The Irish Nurses and Midwives Organisation has said that most acute hospitals are short between 80-100 nurses.
Speaking at the opening of the union's annual conference in Killarney, General Secretary Liam Doran said that the INMO has had to seek bed closures where there are unsafe staffing levels.
He also said that the INMO has been counting trolley numbers for 12 years and that this was an indictment of successive governments and Irish society.
Mr Doran said the Fine Gael-Fianna Fáil deal in relation to health as "completely minimalist" and completely inadequate.
He described it as health light - "light on reform and light on real change".
Around 350 delegates are attending the three-day conference in Killarney where around 70 motions will be debated.
The main issues are pay restoration, nurses seeking reduced working hours to a 37-hour week and the recruitment and retention of nurses and midwives.
INMO President Claire Mahon said the organisation is continuing to try to ensure that the recent emergency department agreement is implemented by all parties.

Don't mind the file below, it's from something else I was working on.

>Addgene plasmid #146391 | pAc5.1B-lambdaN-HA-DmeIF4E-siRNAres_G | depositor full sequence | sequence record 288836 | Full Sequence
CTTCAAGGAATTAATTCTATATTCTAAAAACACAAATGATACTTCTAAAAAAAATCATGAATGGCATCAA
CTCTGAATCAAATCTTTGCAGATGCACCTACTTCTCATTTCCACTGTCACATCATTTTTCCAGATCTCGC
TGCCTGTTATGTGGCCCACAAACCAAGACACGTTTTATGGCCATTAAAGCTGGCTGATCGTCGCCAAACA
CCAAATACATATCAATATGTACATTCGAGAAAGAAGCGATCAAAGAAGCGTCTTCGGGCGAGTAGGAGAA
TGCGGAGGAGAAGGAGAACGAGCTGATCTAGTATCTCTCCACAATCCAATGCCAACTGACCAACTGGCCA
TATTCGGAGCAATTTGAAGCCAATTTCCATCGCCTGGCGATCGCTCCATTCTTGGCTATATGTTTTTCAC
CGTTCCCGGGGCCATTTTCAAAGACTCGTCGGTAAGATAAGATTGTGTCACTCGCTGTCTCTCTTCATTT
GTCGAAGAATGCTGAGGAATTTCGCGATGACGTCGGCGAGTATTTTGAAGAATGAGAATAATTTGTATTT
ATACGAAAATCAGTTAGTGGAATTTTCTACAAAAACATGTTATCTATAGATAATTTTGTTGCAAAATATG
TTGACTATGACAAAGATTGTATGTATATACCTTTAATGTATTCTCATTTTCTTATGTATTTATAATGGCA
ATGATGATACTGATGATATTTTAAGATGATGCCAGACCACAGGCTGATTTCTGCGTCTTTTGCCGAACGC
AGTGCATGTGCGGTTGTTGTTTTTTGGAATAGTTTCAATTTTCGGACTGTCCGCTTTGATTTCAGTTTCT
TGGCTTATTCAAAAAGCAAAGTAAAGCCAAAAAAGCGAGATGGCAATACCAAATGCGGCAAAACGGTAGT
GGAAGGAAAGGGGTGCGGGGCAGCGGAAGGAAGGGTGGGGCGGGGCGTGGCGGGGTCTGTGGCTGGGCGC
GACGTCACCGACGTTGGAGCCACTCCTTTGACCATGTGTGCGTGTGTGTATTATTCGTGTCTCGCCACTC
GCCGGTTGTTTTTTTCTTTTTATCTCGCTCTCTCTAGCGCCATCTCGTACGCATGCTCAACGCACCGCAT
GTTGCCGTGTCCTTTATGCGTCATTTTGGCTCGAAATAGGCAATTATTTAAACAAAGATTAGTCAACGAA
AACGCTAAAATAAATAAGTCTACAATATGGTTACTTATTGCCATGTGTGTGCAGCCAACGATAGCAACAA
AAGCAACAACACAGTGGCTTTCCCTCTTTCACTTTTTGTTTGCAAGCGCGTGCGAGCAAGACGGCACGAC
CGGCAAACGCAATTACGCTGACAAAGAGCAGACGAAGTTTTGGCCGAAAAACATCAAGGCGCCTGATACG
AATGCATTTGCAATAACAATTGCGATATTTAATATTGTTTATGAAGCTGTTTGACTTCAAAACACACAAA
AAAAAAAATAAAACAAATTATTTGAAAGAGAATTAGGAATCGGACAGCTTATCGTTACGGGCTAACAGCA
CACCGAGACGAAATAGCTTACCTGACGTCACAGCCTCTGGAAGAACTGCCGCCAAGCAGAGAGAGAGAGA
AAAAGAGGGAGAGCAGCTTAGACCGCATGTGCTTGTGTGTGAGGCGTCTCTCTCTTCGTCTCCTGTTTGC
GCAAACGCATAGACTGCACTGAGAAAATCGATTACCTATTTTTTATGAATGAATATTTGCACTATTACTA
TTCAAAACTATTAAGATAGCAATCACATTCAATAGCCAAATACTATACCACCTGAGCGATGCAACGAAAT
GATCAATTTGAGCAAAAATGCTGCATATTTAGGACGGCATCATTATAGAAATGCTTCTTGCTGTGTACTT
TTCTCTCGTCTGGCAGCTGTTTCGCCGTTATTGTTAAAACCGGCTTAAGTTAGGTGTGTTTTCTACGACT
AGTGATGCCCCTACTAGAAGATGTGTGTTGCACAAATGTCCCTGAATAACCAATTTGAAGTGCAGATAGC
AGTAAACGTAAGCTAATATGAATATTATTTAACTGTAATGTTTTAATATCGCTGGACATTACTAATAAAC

Speaking on RTÉ's Morning Ireland, she said, however, that it was not a substitute for the additional beds required within the system.
About 1,500 beds are needed in the acute system and about 2,000 beds are needed in long-term care in order to deal with the demand of the country's ageing population, she added.
She said there is a crisis in emergency departments and also a crisis with the recruitment and retention of nurses within the Irish healthcare service.
Nurses are "fed up of pay cuts, long working hours, excessive workloads and government and management that are not taking the problem seriously," she said.
€10m HSE deal with nurses being paid
The Health Service Executive has said that the €10 million deal reached with nurses before the General Election to avert strikes in hospital emergency departments is being paid.
But it said that the money will form part of its overall deficit for this year.
The €10m deal covered extra leave, promotional posts in emergency departments, as well as an educational bursary for nurses who remain in their posts for a year.
In a covering note to its national service plan at the start of the year, the HSE warned that the overspend this year could reach €500m.
For the first quarter of the year, the HSE ran over budget by around €60m.
Based on the current trend, the overspend by the end of the year is heading towards an estimated €240-€300m.